Citations are references to a publication from other publications in a given database. The database’s coverage thus has an impact on whether a citation counts.
Citations are increasingly being used to shed light on the use and dissemination of research (impact), and a number of indicator measures have been developed based on citations, for example.
Standards for the calculation of these metrics can be found in the Snowball Metrics recipe book. Citations are also an element in the calculation of the h-index and a range of metrics of journal impact.
You can only make citation analyses in databases and search engines that index the publications’ reference lists.
The traditional citation indexes are Web of Science and Scopus, which are competing products with a considerable overlap. You can use them separately, but often it will be appropriate to carry out searches in both in order to assess which database is best in a given situation.
You should be aware that the databases primarily cover journal articles, and that there is limited coverage of humanities and social science research, for example.
Google Scholar also includes citations and has a broader coverage of publication type, topic and language. Google Scholar's interface can make it more difficult to conduct systematic searches in the same manner one can in the traditional citation indexes.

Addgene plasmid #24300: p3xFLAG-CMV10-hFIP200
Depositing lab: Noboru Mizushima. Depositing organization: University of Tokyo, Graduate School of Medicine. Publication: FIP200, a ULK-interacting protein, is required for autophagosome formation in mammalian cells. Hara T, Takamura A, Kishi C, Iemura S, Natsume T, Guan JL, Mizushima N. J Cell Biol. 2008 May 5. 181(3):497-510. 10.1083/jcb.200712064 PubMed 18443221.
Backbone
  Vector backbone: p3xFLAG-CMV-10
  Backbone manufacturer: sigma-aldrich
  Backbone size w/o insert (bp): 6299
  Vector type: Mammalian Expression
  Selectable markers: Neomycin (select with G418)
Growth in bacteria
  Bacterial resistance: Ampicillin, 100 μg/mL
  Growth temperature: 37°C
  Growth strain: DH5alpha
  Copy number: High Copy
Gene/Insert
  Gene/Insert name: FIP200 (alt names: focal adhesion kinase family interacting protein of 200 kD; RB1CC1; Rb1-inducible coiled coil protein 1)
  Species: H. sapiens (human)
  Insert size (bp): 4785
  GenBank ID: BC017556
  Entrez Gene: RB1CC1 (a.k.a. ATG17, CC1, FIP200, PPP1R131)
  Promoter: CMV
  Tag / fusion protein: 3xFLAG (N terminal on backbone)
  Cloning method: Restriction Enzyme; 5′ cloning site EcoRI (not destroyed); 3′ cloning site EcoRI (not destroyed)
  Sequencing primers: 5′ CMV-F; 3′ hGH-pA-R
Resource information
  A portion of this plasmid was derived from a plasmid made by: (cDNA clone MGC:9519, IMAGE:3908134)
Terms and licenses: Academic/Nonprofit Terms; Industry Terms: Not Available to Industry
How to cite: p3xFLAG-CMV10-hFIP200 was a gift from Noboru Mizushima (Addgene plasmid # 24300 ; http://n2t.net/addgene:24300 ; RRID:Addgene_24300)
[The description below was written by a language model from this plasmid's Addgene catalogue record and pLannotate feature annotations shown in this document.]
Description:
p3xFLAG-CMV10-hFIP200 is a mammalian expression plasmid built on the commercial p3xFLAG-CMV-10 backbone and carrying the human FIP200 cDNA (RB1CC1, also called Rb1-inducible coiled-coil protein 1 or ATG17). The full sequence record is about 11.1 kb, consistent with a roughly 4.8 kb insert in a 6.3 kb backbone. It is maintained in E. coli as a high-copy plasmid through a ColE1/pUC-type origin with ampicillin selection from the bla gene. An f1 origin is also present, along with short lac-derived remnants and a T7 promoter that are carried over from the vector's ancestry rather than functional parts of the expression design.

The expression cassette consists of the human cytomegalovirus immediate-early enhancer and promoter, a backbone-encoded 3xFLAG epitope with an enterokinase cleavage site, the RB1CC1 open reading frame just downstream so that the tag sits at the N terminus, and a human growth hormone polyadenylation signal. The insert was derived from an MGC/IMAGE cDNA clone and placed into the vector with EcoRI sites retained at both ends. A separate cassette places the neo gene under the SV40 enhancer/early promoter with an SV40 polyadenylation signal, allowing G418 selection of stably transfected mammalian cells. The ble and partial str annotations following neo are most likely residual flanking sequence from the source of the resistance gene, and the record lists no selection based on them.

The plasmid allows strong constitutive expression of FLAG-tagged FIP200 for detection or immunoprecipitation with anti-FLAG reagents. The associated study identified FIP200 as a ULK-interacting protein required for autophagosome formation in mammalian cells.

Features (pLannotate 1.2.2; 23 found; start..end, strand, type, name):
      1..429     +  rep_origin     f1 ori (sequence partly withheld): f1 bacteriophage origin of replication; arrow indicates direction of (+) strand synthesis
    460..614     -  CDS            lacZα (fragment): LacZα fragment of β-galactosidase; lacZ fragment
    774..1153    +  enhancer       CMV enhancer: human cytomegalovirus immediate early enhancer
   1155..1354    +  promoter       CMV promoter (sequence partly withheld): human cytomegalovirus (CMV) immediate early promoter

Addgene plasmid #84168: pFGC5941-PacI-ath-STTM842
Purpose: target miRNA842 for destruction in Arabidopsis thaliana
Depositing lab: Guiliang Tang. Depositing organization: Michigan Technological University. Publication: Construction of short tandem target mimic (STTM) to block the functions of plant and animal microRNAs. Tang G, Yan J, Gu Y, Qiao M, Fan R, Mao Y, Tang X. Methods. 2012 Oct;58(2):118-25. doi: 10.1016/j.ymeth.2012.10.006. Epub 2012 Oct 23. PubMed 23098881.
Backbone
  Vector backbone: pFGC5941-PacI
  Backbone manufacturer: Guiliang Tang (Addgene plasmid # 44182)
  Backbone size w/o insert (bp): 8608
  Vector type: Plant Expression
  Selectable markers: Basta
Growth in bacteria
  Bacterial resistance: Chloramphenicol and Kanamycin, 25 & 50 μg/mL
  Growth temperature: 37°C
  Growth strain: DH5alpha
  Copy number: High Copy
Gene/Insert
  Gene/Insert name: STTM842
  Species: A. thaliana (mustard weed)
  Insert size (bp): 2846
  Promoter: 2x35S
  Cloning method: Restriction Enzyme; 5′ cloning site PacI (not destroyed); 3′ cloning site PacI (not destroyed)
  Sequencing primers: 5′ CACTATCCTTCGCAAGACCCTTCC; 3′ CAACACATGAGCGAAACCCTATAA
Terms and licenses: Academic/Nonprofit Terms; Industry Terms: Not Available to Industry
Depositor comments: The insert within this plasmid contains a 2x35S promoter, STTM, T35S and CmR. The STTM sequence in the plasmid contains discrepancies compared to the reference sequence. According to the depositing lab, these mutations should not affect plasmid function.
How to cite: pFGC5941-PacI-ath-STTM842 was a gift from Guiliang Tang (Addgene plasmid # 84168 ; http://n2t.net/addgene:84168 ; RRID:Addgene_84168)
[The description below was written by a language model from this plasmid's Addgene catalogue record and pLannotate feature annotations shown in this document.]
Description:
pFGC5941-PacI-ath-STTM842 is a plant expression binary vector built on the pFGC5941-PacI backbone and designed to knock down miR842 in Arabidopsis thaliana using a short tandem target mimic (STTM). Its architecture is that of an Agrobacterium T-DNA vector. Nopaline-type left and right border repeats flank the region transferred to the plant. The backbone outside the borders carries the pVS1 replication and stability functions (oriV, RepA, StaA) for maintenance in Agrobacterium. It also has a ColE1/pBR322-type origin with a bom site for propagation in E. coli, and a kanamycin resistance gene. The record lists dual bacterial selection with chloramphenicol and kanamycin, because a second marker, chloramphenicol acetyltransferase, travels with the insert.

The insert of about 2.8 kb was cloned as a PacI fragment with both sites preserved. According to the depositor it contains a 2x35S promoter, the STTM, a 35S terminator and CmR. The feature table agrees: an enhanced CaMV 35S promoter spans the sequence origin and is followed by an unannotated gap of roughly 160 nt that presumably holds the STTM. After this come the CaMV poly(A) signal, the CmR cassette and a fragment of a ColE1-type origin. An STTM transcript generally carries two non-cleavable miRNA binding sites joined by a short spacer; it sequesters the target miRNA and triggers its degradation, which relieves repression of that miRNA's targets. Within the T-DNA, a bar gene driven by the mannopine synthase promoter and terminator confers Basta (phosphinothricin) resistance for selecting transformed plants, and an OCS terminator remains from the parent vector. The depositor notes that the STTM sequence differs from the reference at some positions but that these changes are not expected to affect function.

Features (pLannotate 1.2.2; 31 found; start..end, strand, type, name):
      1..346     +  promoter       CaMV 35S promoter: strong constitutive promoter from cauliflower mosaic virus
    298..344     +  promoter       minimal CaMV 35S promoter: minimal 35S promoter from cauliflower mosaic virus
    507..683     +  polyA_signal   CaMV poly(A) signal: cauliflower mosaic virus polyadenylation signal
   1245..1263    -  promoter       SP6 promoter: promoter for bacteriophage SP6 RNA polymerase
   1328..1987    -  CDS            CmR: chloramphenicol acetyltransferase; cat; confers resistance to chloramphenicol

In the normal publishing cycle, citations typically appear in academic publications referencing previous publications.
New articles, that refer to earlier articles, must be published and included in the citation databases before the citations can be counted. In some subject areas this occurs faster than in others. However, it would ordinally be expected to take 3-4 years from an article being published, before it makes sense to count citations of the publication.
In addition, there are varying academic traditions for how frequently citations are made. In some areas, for example, it is impressive to see 10 citations per publication, while in others you might expect 50. Therefore normalised citations are usually calculated, e.g. Field-Weighted Citation impact.
Self-citations (citations of earlier articles within the same journal) are a common part of ordinary research communication. In an evaluation context, self-citations are often criticised because authors themselves can affect the amount of self-citations. Thus, some subjects omit self-citations, while others do not.
The larger the entity being analysed, the less impact the inclusion of self-citations will have.